From East, and West, birth of new hope

EAST Ham MP Stephen Timms, this week discusses the elections in the USA and Bangladesh, in his exclusive Recorder column. He writes: WE have all been taken up in the excitement of the US elections. For almost a year, candidates battled it out to become the 44th Presi

EAST Ham MP Stephen Timms, this week discusses the elections in the USA and Bangladesh, in his exclusive Recorder column.

He writes:

WE have all been taken up in the excitement of the US elections. For almost a year, candidates battled it out to become the 44th President of the United States - and for the first time, the election of a woman or a black President was a serious possibility. We all sensed the unmistakable optimism as Barack Obama was sworn in to office a couple of weeks ago.

Obama's election has already changed the tone of world politics for the better. But the 2008 election was also a triumph for democracy. Apathy and cynicism gave way to idealism and hope, and turnout surged.



Since 1991, power in Bangladesh has alternated between parties led by two women: Sheikh Hasina of the Awami League, daughter of the man who led Bangladesh to independence from Pakistan, and Prime Minister between 1996 and 2001; and Khaleda Zia of the Bangladesh Nationalist Party, daughter of another early national leader, who was Prime Minister from 1991 to 1996 and 2001 to 2006. I met both when I was in Bangladesh in 2006, and Sheikh Hasina came to see me in East Ham when she visited the UK subsequently.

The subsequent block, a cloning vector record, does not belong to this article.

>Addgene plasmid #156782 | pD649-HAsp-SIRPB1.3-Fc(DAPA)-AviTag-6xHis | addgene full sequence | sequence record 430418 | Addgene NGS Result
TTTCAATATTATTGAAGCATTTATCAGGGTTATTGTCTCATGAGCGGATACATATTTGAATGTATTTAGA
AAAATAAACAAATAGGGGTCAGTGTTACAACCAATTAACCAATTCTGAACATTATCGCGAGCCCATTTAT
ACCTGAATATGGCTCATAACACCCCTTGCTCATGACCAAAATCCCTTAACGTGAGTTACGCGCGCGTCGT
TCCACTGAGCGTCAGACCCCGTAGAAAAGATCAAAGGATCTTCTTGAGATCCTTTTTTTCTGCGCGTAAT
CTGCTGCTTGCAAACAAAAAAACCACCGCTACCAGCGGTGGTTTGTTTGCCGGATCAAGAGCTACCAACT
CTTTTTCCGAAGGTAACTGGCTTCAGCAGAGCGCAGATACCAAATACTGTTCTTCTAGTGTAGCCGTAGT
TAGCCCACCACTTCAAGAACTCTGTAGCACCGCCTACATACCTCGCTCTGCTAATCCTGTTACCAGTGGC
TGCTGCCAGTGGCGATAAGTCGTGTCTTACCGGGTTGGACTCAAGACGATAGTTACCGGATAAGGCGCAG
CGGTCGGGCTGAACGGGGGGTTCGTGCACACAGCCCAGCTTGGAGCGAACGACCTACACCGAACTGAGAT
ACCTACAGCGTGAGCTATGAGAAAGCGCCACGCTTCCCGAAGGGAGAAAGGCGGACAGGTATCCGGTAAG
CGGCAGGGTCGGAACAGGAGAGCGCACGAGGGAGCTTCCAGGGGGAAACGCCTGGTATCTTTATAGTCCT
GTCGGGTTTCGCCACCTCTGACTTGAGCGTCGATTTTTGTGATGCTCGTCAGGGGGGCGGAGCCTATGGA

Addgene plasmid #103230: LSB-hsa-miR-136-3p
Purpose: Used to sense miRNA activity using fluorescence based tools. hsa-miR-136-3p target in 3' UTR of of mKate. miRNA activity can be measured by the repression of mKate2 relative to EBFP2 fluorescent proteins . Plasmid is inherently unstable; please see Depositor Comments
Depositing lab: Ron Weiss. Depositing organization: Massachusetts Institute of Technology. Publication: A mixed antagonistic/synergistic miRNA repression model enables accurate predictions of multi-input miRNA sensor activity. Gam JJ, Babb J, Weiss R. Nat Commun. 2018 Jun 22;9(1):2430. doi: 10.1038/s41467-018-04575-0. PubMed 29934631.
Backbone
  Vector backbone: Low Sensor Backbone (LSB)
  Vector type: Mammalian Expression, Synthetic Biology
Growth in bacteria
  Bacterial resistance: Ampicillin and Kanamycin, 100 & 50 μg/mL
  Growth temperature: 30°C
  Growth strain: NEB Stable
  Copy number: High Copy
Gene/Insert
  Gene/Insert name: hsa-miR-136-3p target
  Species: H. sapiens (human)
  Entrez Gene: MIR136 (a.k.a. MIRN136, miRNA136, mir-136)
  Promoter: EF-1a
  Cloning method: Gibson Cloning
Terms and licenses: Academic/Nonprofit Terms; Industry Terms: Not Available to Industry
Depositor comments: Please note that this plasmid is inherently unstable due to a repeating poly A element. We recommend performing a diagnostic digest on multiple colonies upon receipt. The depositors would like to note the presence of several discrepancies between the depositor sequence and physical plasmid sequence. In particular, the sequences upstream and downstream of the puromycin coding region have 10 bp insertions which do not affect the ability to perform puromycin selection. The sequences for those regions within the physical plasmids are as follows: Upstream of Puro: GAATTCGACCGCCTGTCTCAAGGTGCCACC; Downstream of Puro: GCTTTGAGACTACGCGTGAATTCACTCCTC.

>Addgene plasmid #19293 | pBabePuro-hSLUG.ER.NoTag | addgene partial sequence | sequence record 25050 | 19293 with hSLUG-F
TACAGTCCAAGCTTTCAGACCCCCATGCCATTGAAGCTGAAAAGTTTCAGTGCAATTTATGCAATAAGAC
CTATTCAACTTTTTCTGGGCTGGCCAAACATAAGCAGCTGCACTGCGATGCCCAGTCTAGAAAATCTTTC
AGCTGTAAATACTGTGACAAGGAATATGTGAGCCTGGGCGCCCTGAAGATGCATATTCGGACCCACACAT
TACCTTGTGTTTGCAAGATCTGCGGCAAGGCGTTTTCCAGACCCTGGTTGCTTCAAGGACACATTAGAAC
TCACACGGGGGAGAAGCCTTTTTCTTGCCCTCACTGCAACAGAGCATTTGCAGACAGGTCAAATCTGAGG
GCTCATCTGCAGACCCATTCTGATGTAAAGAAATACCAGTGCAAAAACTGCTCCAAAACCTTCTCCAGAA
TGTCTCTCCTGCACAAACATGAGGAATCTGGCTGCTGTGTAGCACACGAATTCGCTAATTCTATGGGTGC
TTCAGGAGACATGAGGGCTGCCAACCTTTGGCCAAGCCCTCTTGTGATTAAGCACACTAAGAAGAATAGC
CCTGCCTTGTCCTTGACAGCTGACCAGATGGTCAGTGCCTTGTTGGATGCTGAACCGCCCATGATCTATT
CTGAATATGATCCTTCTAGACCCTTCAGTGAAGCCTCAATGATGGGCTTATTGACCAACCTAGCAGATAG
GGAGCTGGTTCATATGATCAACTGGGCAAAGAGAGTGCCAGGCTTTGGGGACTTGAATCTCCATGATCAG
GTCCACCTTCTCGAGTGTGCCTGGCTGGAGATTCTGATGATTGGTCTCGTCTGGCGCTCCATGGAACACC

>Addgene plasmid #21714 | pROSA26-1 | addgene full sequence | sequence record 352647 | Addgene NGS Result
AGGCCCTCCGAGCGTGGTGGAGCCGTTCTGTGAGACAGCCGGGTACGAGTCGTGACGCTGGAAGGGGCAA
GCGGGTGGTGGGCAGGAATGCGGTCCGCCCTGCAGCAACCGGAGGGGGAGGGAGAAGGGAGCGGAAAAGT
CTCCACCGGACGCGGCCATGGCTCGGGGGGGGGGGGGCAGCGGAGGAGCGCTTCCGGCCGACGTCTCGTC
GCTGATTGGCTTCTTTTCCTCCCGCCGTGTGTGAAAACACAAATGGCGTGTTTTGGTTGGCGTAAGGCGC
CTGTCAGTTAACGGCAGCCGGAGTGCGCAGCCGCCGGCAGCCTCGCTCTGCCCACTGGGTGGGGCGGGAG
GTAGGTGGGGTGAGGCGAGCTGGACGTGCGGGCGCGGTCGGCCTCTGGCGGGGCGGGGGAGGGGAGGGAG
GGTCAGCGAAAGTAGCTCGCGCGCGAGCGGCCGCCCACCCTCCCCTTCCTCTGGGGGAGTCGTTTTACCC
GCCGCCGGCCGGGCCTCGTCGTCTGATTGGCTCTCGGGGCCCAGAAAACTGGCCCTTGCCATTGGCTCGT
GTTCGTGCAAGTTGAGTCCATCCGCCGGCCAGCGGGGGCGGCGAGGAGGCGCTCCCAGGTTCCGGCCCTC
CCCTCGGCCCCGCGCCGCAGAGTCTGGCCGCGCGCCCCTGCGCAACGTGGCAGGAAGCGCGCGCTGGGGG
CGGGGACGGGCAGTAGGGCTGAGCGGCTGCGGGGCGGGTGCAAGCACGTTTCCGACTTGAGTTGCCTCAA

When the Bangladesh Nationalist Party's term of office expired in October 2006, the party handed over to a caretaker government.

Violent clashes followed, and the Awami League complained that the elections - scheduled for January - would not be free and fair. Many feared for the future of Bangladesh.

In January 2007 a state of emergency was declared, and the caretaker government ruled for almost two years, with military-backing.

There were complaints when leading politicians, businessmen and civil servants - including both Khaleda Zia and Sheikh Hasina - were arrested, political activity restricted, and parties banned from holding meetings.

But there was also a major crackdown on corruption. A huge effort was made to compile a reliable voter register, to ensure that future elections would be fair.

In December, the election was finally held - Bangladesh's first since 2001. Khaleda Zia and Sheikh Hasina led the two main coalitions. There were high levels of security to ensure polling was peaceful - which it was. As in the US, turnout was very high, with polling stations forced to stay open late to cope with long queues.

The Awami League won a convincing victory, securing the country's largest parliamentary majority since 1979. I have written to Sheikh Hasina to congratulate her on victory, and to wish the new government well.

Coupled with impressive economic growth, the success of Bangladesh's election has ushered in new hope for the country's future. It has proved a triumph for democracy, and set a great example to the rest of the world.